Tuesday, February 2, 2010

The Tummy Trilogy

Here's how this works. I read a book or two and tell you about them and try not to get too long-winded, and maybe you'd like to think about reading them as well. This time, a review of The Tummy Trilogy (Farrar, Straus and Giroux, 1994).

In the 1970s, Calvin Trillin had my dream job. He wrote a column for The New Yorker called "U.S. Journal," in which he talked about people and food around the country. Actually, that's not strictly accurate. He wrote about eating around the country, about the joy of driving anywhere and everywhere and finding something to eat.

Just this past Saturday night, Marie and the girlchild and I were having supper with our friend David at a little Southern place called Sweet Tea's, sort of between Austell and Powder Springs. Their specialties include pork tamales and fried turkey. I said then that the true value of the development of time travel will be the ability to go back and have one more meal or two at beloved restaurants no longer with us. When the technology arrives, I think I'll take The Tummy Trilogy with me on my trip back in time. It was a birthday gift from my friend Neal, who knew intuitively that I would love it. It's an omnibus edition of three books that Trillin released between 1974 and 1983, collecting and expanding his New Yorker essays.

In fact, most of the beloved restaurants mentioned in this book are no longer with us, although I recognize a few, such as Arthur Bryant's in Kansas City, long regarded the best barbecue restaurant in the nation, and the Skyline Chili chain of Cincinnati. The Anchor Bar's still around, but when we were briefly in Buffalo last summer, it was too early on a Sunday for lunch. Indeed, many of the cast of supporting players are no longer with us either. Fats Goldberg, Trillin's friend who was a legend among New York City pizzerias, has gone, as has Trillin's devoted wife Alice.

For a moment, I thought about describing her as "long-suffering," because I couldn't think of a better adjective to describe somebody who was looking forward to some architectural treasure on a family vacation, only to have her husband see whether they could incorporate a sidetrip investigation into a decades-long feud over local fried chicken recipes. Then I remembered I'm that husband. I'm the guy who plotted a trip to visit my wife's Aunt Bertie in Philadelphia around a local sandwich shop of many years' standing, recommended to us by our friend Chris in Florida as making the best cheesesteaks in Ridley Park. And I certainly wouldn't call my wife "long-suffering." That was, after all, a remarkably good cheesesteak. Nobody who stops by the Little Hut can in any way be described as suffering.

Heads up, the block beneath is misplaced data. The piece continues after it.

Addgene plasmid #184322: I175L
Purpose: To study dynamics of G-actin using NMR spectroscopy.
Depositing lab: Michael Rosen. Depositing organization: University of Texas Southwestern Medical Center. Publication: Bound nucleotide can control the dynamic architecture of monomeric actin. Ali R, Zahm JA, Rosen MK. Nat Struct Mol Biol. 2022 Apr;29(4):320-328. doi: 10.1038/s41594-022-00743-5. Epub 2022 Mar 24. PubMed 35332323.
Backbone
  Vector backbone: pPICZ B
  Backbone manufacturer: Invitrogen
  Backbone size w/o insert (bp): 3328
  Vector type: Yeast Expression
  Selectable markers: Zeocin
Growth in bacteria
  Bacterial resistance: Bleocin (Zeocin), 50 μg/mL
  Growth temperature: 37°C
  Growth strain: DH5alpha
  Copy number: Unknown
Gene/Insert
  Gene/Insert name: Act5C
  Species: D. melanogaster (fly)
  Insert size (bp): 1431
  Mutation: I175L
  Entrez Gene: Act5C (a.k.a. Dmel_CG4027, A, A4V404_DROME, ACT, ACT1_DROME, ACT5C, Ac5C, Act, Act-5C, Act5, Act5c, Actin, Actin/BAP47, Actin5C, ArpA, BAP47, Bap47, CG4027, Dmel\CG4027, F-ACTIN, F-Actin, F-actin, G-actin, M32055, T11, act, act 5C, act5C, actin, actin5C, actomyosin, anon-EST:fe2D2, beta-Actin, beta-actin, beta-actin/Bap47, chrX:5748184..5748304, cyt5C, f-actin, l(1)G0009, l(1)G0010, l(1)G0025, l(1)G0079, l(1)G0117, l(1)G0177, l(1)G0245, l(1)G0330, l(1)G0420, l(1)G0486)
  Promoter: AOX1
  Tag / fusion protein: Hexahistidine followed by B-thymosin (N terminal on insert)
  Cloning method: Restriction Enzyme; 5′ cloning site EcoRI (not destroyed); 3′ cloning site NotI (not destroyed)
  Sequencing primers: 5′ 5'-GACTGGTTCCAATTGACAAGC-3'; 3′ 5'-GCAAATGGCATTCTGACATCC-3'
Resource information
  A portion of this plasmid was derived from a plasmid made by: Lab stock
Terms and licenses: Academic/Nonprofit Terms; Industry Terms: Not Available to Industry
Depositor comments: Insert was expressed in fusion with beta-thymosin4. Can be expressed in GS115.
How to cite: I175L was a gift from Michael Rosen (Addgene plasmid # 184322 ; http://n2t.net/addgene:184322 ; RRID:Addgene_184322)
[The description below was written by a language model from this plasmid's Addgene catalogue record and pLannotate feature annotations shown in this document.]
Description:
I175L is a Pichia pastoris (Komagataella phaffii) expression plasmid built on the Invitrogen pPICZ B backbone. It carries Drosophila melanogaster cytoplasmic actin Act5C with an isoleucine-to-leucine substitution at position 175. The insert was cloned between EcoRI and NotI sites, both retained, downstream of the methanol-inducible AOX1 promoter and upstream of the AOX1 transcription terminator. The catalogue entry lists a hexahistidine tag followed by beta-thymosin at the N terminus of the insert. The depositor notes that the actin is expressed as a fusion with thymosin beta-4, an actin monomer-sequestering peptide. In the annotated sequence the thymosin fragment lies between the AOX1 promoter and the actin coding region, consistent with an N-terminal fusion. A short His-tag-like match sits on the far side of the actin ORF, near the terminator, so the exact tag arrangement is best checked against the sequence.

Just as lovely as all the stories of crawfish festivals in New Orleans and crabcakes in Baltimore is the way that Trillin's cast and storylines intersect and weave through his narratives. I actually found it difficult to read favorite passages to Marie, because the little character pieces that shine so brightly keep leaving lingering shadows on future stories. There's a beautiful little sequence about his daydream assignment to show Chairman Mao around the dozen best restaurants in New York which must be carefully plotted around his daughter's insistence on eating nothing but bagels. Even the daydream job rang true; practically every new dining experience I have is accompanied by my wish that I could get my father to come try it, even if my mother, who also eats nothing but bagels, would make some embarrassing crack. Eleven years ago, I took them to Paul's in Lexington, Georgia, which serves up either the best or the second-best barbecue in the state, depending on what mood I'm in, and she asked whether their cole slaw was like Chic-Fil-A's.

It's a magnificent book. I laughed all the way through it. I was left so ravenously hungry on occasion that I had to put it down. I am also left so envious that I could weep. I want this job. I only sort of know restaurants in North Georgia and around Nashville. I want to travel the country and learn everything and spread the word about how imperative it is that we avoid those La Maison de la Casa House places that exist only for dimwitted adult children to take their parents on their twenty-fifth wedding anniversary, and how we should instead eat only at those places we wanted to go after fourteen months in the army. Somebody give me this job. I'll write every single day, I won't call in sick, I'll eat enormous amounts of chili, and I don't require an exorbitant salary. Marie, let's eat!